At about this time in 1775, a Patriot begins a long horseback ride from Charlotte, North Carolina, to Philadelphia. The ride was long and exhausting—but urgent. The rider, Captain James Jack, has been called “Charlotte’s Paul Revere.”

One historical problem? To this day, no one is entirely sure what message Captain Jack carried. It’s said that he carried a document called the Mecklenburg Declaration of Independence, allegedly approved on May 20, but was there actually such a document? Or is the historical record muddled because of the Mecklenburg Resolves, adopted on May 31? Perhaps Captain Jack carried the Resolves instead.

"The Spirit of Mecklenburg" statue, which can be found in Charlotte, North Carolina.

Those Resolves suspended royal authority in Mecklenburg County and affirmed colonial authorities as the source of “all legislative and executive Powers.”

The citizens of Mecklenburg County had had enough: They were ready to be free from the British King!

Captain Jack was selected to carry the message to Philadelphia. North Carolina’s representatives in the Continental Congress needed to know.

The ride to Philadelphia was long and difficult, and the historical record is unclear on why Captain Jack was selected for such a challenging ride. He owned a tavern and might have been a merchant. Was he chosen because he had traveled the road before? Possibly. His own written account of events stated, simply, that he was “solicited to be the bearer of the proceedings to Congress.”

Either way, he needed to make the trip as quickly as he could—and he was putting his life on the line to do it. If he were caught, he’d be hanged for treason.

The weather wasn’t cooperating. Storms alternated with heat and humidity. Jack’s ride through such conditions, one historian concludes, was “long, lonesome and perilous.” He rode 550+ miles in these conditions, stopping here and there to let his horse rest. All in all, the trip probably took about two weeks. The exact timing is unknown, although there is a record of his return trip through central North Carolina in early July, so he was on his way back by then.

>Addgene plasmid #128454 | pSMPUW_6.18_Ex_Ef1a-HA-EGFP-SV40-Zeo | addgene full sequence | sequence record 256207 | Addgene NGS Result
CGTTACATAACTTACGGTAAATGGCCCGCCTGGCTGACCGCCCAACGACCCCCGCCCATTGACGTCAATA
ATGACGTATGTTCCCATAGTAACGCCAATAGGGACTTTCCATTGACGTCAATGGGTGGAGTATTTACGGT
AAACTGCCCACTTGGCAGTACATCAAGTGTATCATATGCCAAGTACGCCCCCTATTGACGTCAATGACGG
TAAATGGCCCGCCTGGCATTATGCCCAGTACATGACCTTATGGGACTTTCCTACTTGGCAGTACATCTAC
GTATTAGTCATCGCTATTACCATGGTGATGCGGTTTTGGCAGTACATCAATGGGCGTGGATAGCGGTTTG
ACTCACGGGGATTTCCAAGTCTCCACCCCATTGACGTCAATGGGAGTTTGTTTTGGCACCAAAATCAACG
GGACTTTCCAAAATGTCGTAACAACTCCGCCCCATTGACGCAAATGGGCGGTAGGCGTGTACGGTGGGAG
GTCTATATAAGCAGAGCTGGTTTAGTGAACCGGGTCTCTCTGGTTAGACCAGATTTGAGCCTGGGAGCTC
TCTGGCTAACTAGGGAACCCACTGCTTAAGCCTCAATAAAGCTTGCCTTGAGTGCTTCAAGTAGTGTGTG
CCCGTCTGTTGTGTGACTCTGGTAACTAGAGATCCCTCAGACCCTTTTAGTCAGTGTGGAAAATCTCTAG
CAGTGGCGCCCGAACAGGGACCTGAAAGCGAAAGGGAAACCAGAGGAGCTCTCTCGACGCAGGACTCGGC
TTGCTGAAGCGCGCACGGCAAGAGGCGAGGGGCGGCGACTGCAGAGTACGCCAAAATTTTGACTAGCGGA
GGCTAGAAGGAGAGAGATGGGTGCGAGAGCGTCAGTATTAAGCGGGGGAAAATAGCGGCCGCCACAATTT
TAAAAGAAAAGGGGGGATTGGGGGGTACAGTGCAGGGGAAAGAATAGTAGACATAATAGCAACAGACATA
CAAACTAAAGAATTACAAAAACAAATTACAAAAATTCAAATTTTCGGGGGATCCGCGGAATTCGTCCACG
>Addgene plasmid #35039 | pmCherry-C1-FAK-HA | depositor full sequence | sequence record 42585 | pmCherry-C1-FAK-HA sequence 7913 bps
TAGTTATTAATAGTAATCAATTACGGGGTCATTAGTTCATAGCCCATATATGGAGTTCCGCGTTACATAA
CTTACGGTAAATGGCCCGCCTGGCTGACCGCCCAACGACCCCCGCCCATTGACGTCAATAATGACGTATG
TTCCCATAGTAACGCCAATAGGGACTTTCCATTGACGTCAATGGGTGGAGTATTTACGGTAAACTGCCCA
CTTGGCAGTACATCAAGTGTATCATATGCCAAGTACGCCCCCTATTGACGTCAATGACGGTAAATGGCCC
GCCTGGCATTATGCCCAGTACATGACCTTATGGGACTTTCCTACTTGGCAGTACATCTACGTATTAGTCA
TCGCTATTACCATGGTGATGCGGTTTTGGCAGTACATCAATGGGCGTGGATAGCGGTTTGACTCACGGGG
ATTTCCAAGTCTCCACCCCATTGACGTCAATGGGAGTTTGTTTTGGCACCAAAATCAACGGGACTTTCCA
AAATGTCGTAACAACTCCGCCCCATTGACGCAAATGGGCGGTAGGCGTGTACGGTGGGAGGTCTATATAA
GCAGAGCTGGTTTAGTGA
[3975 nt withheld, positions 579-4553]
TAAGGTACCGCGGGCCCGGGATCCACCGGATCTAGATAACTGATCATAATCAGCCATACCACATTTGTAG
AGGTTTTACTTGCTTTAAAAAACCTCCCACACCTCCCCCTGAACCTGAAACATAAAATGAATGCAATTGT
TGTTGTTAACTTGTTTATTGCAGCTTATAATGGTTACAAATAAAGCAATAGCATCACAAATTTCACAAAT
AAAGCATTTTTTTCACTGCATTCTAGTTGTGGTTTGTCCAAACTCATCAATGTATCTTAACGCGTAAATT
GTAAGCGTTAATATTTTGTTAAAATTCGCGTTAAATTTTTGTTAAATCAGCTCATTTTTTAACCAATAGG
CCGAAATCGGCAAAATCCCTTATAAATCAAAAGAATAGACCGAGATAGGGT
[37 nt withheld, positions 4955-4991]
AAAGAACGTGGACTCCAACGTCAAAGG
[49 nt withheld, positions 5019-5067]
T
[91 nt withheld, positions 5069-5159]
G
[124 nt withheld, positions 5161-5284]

Likewise, his exact activities in Philadelphia are unknown. Jack himself documented his experiences quite simply: “I then proceeded on to Philadelphia, and delivered the Mecklenburg Declaration of Independence of of May, 1775, to Richard Caswell and William Hooper, the Delegates to Congress from the State of North Carolina.”

Did he speak with the delegates or merely deliver the papers? Contemporaneous records are again silent, although one historian about a century later claimed that Captain Jack spoke to the delegates, who then consulted with others in Congress. The next day, those delegates informed Captain Jack “that they had consulted with several members of Congress . . . and that all agreed, while they approved of the patriotic spirit of the Mecklenburg resolutions, it would be premature to lay them officially before the House, as they still entertained some hopes of reconciliation with England.”

The same historian claims that Captain Jack left with a flourish:

“Gentlemen, you may debate here about ‘reconciliations’ and memorialize your king, but, bear it in mind, Mecklenburg owes no allegiance to, and is separated from the crown of Great Britain forever.”

The description of Jack’s speech is likely a bit exaggerated. Having said that, it’s also worth noting that Mecklenburg County acted quickly and emphatically after the first shots of Revolution were fired. The spirit of his alleged speech surely rang true with many in Mecklenburg County during those days.

Reconciliation was not possible. The only way forward was full and complete American independence.